Oct 24, 7:39 PM EDT

Clayton Kershaw is unlikely to need back surgery for the herniated disk that sidelined the Dodgers ace for 2 months during the season, according to president of baseball operations Andrew Friedman


Kershaw returned in early September, but never publicly went into detail about his back injury. In his absence, the team went 38-24 and overtook the rival Giants for first place in the NL West, eventually winning their fourth straight division title.

"Like all of our guys, we have exit physicals and conversations with trainers and doctors," Friedman said Monday. "I'm sure that will take place and I don't expect it to be anything that's newsworthy."

The Dodgers' season ended in a 5-0 loss to the Chicago Cubs in Game 6 of the NL Championship Series on Saturday, in which Kershaw got pummeled.

After the World Series ends, closer Kenley Jansen and third baseman Justin Turner are among 11 potential free agents on the team.

Jansen, a first-time All-Star, notched a career-high 47 saves, second-best in the majors.

"He's been a big part of our past success and we hope he's part of our future success," Friedman said.

Turner turns 32 in November and underwent surgery on his knee last offseason. If he were to leave, manager Dave Roberts said potentially moving rookie shortstop Corey Seager to third base is "not even on our radar."

Asked if the team would look similar or much different next year, Friedman said "there are definitely scenarios in which we look pretty similar."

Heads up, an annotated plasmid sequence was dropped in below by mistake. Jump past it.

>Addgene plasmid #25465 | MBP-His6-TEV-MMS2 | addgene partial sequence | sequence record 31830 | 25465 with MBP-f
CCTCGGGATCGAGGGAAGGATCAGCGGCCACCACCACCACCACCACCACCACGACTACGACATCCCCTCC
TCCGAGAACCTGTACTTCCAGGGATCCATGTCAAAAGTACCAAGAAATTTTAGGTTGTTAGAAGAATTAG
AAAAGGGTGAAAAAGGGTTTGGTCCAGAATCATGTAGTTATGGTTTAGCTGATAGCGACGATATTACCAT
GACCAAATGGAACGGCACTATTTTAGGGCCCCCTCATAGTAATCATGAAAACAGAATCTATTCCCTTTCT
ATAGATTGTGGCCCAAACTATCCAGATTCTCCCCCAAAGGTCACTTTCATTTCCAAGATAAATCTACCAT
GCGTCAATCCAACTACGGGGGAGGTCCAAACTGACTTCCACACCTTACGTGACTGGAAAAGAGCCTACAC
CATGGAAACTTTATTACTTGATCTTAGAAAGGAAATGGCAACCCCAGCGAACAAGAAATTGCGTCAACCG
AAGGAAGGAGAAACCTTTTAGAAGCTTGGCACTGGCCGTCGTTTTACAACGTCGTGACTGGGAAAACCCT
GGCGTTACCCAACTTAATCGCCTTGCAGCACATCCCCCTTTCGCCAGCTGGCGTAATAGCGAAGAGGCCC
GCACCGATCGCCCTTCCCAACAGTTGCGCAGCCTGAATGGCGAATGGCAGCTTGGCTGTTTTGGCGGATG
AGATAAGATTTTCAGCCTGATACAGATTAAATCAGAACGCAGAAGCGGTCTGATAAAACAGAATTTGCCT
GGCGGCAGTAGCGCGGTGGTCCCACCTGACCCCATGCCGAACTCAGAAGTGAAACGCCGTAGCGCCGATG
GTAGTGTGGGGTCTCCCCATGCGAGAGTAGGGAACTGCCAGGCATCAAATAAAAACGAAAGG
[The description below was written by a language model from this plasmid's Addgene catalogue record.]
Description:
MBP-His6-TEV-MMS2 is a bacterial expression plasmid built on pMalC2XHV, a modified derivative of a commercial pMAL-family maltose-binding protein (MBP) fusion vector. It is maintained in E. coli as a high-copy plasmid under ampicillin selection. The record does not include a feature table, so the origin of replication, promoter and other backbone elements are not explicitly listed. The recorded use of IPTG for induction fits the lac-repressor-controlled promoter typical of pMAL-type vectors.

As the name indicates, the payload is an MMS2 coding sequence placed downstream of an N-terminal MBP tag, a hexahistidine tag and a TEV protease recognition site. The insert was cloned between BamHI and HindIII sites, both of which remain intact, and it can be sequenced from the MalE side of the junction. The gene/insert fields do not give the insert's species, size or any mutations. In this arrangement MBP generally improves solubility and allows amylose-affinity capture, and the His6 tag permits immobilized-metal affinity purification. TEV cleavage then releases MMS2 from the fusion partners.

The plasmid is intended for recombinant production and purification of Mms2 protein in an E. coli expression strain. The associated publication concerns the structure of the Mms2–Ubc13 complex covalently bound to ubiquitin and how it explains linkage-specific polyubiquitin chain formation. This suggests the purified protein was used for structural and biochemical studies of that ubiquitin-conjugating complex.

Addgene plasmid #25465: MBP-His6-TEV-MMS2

"We have a lot of talented players that are free agents and I expect we'll have ongoing dialogue with essentially each and every one of them," he said. "There are so many different ways the offseason can play out. It's so hard to try to corral it at this point."

Friedman was vague on the future status of outfielder Yasiel Puig, who was demoted to the minors for a month before returning late in the season, mostly in a bench role.

"As far as how the winter unfolds on a number of different fronts, obviously, remains to be seen," he said when asked about Puig.

Roberts, a contender for NL manager of the year honors, credited Puig for his improved accountability upon his return to Los Angeles.

"Obviously including him on the postseason roster was a credit to him," he said. "I enjoyed getting to know him and obviously you can't ignore the skill set. He impacts the game in a lot of different ways."

Rookie pitcher Julio Urias will remain under restrictions next year and Friedman said he had "no idea" whether that would prevent the left-hander from opening the season in the rotation.

"He was obviously a major part of our success this year, and we were also able to build him up in a way that was extremely helpful as we look forward," Friedman said. "Next year we'll probably still have some type of restrictions and things we'll need to be mindful of. But this year definitely kind of hit the mark with what we wanted to do."